News / USA

    Performers and Politicians, Cheers and Chants at AIDS Conference

    Suzanne Presto
    WASHINGTON — Thousands of people gathered at the convention center in Washington, D.C. Monday for the second day of the International AIDS Conference. Celebrities and diplomats took center stage, and fans and protesters gathered at the conference's Global Village site.
     
    HIV-positive singer Jamar Rogers commanded the stage, just as he did as a semifinalist on the popular U.S. singing competition television program, "The Voice."    
     
    But Rogers was not the only action on the Global Village stage at the International AIDS conference.
     
    Protesters demanding more housing for HIV-positive residents in Washington, D.C. rushed the stage when Mayor Vincent Gray spoke.  HIV is an epidemic in the U.S. capital.
     
    • The XIX International AIDS Conference at the Washington Convention Center in DC.
    • Aaron Laxton gathers in front of the White House in Washington during an AIDS demonstration, July 24, 2012, as the AIDS conference continues.
    • Activists gather for the We Can End AIDS march through Washington, July 24, 2012. (Alison Klein/VOA)
    • Activists gather for the We Can End AIDS march through Washington, July 24, 2012. (Alison Klein/VOA)
    • A member of the audience looks at slides during a speech given by Barton Haynes, Director of the Duke Human Vaccine Institute and the Center for HIV/AIDS Vaccine Immunology (CHAVI), July 25, 2012.
    • A variety of art, dancing, and performances can be found in the Global Village at AIDS 2012. 
    • Attendees view works of art and biographical stories in the rotunda outside the conference.
    • Bill Gates and World Bank President Jim Yong Kim speak at the conference, July 23, 2012. (Alison Klein/VOA)
    • A woman looks out over the AIDS Memorial Quilt, which is now in its 25th year, on the National Mall in Washington July 24, 2012.
    • People walk in the AIDS March in Washington, July 22, 2012.
    • Sir Elton John speaks at conference, July 23, 2012, in Washington.
    • A display is set up in the Convention Center by The CONDOMIZE! Campaign. The campaign is a joint program of the United Nations Population Fund; its goals are to de-stigmatize and encourage access to condoms around the world. (Alison Klein/VOA)
    • 2,000 journalists were expected to cover the AIDS conference. (Alison Klein/VOA)
    • A translation booth is set up which enables live translated versions of speeches to be recorded and broadcast throughout the building. There are booths for Arabic, Chinese, Russian, French, and Spanish; the Spanish booth is pictured. (Alison Klein/VOA)
    • The Orphan Tower, a tower of small beaded cloth dolls, is set up at the AIDS conference. The tower signifies the number of young children orphaned by AIDS in South Africa -- the current number is 3.7 million. (Alison Klein/VOA)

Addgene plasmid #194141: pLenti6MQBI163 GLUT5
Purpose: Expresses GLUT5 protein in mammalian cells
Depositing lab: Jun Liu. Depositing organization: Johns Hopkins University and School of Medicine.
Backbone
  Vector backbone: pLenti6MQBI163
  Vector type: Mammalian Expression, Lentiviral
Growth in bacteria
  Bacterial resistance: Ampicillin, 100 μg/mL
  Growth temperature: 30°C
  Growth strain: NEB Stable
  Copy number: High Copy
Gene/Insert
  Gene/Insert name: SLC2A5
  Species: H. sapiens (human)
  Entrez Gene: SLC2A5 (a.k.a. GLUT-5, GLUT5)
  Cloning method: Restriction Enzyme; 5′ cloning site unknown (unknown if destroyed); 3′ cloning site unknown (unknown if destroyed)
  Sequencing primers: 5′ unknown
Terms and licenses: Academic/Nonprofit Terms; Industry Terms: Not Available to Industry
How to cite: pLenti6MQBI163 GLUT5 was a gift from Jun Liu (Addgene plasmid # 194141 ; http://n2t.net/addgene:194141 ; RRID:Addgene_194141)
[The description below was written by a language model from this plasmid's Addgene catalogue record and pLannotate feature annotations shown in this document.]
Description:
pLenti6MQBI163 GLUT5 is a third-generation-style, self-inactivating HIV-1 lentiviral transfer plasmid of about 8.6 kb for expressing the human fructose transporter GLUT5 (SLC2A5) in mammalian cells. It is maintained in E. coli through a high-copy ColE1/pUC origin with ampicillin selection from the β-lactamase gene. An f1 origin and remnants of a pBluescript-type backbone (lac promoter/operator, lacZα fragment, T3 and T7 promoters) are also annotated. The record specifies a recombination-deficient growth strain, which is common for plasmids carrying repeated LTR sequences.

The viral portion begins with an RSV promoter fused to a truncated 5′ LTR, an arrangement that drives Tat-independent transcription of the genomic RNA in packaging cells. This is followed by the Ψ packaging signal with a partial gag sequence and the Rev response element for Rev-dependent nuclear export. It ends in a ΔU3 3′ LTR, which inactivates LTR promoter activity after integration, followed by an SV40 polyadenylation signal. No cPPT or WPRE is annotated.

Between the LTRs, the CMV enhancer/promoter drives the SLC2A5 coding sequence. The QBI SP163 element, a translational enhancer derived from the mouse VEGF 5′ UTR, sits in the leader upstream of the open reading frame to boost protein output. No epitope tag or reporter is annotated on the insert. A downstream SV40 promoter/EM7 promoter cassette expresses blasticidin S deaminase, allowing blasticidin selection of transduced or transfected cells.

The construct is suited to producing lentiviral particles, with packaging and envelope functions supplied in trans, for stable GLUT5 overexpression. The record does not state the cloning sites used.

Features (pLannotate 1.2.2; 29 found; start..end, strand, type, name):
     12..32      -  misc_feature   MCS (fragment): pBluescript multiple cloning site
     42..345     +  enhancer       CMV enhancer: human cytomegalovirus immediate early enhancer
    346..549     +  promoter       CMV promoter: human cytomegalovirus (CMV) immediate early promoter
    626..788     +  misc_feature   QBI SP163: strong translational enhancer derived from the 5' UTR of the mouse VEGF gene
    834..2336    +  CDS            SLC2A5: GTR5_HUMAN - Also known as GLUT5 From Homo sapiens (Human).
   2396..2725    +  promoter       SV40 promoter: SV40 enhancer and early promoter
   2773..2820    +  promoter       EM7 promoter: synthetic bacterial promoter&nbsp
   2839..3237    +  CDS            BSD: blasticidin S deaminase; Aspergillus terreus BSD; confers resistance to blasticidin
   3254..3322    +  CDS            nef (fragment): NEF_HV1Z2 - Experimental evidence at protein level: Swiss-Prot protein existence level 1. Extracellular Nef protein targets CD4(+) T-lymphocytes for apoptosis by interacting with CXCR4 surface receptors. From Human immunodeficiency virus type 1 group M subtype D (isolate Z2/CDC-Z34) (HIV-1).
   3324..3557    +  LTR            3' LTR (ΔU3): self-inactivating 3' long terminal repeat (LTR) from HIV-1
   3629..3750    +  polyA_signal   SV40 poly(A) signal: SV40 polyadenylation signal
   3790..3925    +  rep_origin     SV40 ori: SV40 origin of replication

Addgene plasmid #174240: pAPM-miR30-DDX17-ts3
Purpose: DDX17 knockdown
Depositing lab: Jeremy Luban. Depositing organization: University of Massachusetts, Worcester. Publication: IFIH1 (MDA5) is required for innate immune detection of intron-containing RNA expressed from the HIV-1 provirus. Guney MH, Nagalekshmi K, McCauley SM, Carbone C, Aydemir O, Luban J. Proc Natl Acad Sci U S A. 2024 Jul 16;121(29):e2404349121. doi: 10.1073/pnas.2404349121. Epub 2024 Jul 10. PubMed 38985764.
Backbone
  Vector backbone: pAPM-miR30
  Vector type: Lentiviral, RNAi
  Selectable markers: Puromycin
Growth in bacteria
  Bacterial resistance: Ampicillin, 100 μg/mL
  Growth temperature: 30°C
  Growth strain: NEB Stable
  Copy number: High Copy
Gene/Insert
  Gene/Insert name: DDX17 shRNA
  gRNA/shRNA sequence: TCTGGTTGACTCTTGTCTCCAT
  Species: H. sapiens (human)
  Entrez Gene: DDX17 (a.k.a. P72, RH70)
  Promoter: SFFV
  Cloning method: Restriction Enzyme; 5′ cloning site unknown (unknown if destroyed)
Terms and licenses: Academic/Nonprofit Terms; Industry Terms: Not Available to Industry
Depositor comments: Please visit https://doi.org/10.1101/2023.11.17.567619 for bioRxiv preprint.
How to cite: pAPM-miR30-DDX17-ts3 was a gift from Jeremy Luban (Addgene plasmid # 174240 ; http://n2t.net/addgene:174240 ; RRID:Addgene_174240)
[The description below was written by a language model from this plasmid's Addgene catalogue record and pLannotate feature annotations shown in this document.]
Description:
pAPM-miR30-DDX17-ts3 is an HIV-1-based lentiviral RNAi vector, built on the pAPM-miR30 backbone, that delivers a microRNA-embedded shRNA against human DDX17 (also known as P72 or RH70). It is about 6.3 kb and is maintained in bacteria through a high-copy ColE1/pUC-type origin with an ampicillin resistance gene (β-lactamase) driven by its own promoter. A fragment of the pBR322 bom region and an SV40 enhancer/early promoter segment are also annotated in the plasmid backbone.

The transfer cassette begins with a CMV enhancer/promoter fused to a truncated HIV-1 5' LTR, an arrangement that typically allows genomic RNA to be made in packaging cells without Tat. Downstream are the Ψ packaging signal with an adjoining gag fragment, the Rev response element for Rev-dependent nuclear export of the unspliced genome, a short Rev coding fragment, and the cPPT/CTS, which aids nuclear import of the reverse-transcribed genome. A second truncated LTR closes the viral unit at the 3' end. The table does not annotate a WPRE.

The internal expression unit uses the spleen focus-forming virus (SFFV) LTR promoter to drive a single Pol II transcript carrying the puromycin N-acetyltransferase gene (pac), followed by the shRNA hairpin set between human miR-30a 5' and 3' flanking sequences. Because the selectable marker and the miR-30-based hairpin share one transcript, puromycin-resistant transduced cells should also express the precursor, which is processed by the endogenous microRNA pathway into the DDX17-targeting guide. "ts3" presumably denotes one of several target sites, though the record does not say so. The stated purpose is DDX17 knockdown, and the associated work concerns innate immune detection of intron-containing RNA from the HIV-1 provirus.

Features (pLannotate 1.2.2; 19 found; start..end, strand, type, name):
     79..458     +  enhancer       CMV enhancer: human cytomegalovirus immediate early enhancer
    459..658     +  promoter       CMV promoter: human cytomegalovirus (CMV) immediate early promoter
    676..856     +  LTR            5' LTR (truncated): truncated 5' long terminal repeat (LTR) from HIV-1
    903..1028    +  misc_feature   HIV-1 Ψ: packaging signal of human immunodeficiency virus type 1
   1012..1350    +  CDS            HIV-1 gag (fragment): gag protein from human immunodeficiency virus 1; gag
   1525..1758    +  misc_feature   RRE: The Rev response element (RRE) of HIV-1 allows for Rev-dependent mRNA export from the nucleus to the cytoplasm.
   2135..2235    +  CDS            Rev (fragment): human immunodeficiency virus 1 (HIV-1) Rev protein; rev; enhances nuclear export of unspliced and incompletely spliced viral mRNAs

• International attendees line up to obtain cell phones at the Washington Convention Center, July 23, 2012. (Alison Klein/VOA)
    • A variety of art, dancing, and performances can be found in the Global Village at AIDS 2012.
    • AIDS demonstrators outside the White House, Washington, July 24, 2012. (P. deHahn/VOA)
    (Click to View Photo Gallery)
    Jeromy Dunn, a radio show host from North Carolina, finds the activism invigorating. "That's what this is all about about.  It's all about getting up and getting angry again," he said. 
     
    Dunn, who is HIV-positive and takes antiretroviral drugs, says medical breakthroughs have had an unintended side effect during the past 20 years. "Since the advent of Highly Active Antiretroviral Therapy, or HAART combination therapies, we've become complacent as a nation.  And this is the kind of anger and the kind of vitriolic response that we need," he said. 
     
    The Sisters of Perpetual Indulgence, a community organization founded in San Francisco, California, battle complacency with flamboyance and humor. 
     
    Sister Vicious reflects on the days since he began organizing AIDS awareness and safe sex programs in 1981. "Well, there's still stigma attached to it [i.e., HIV / AIDS], not in the amount that we experienced in the early 1980s.  And the whole AIDS crisis has gone global, of course, and touched more communities than the gay male community that was experiencing it in America originally," he said. 
     
    Sir Elton John speaks at the XIX International Aids Conference, July 23, 2012, in Washington.Sir Elton John speaks at the XIX International Aids Conference, July 23, 2012, in Washington.
    x
    Sir Elton John speaks at the XIX International Aids Conference, July 23, 2012, in Washington.
    Sir Elton John speaks at the XIX International Aids Conference, July 23, 2012, in Washington.
    British rock star Elton John said the stigma makes it more difficult to fight the spread of HIV, the virus that causes AIDS. "The AIDS disease is caused by a virus, but the AIDS epidemic is not.  The AIDS epidemic is fueled by stigma, by hate, by misinformation, by ignorance, by indifference," he said. 

    U.S. Secretary of State Hillary Clinton pledged that the United States will continue to battle HIV and AIDS.
     
    "Well, I am here to make it absolutely clear, the United States is committed and will remain committed to achieving an AIDS-free generation.  We will not back off; we will not back down.  We will fight for the resources to achieve this historic milestone," she said.

    Related video report by Jerome Socolovsky


     

    July 24, 2012 1:05 AM

    The emotional impact of discovering that you have HIV / AIDS can outweigh the physical health issues one has to deal with. Go to HIVMatching.com to find support and other people with HIV / AIDS in your area!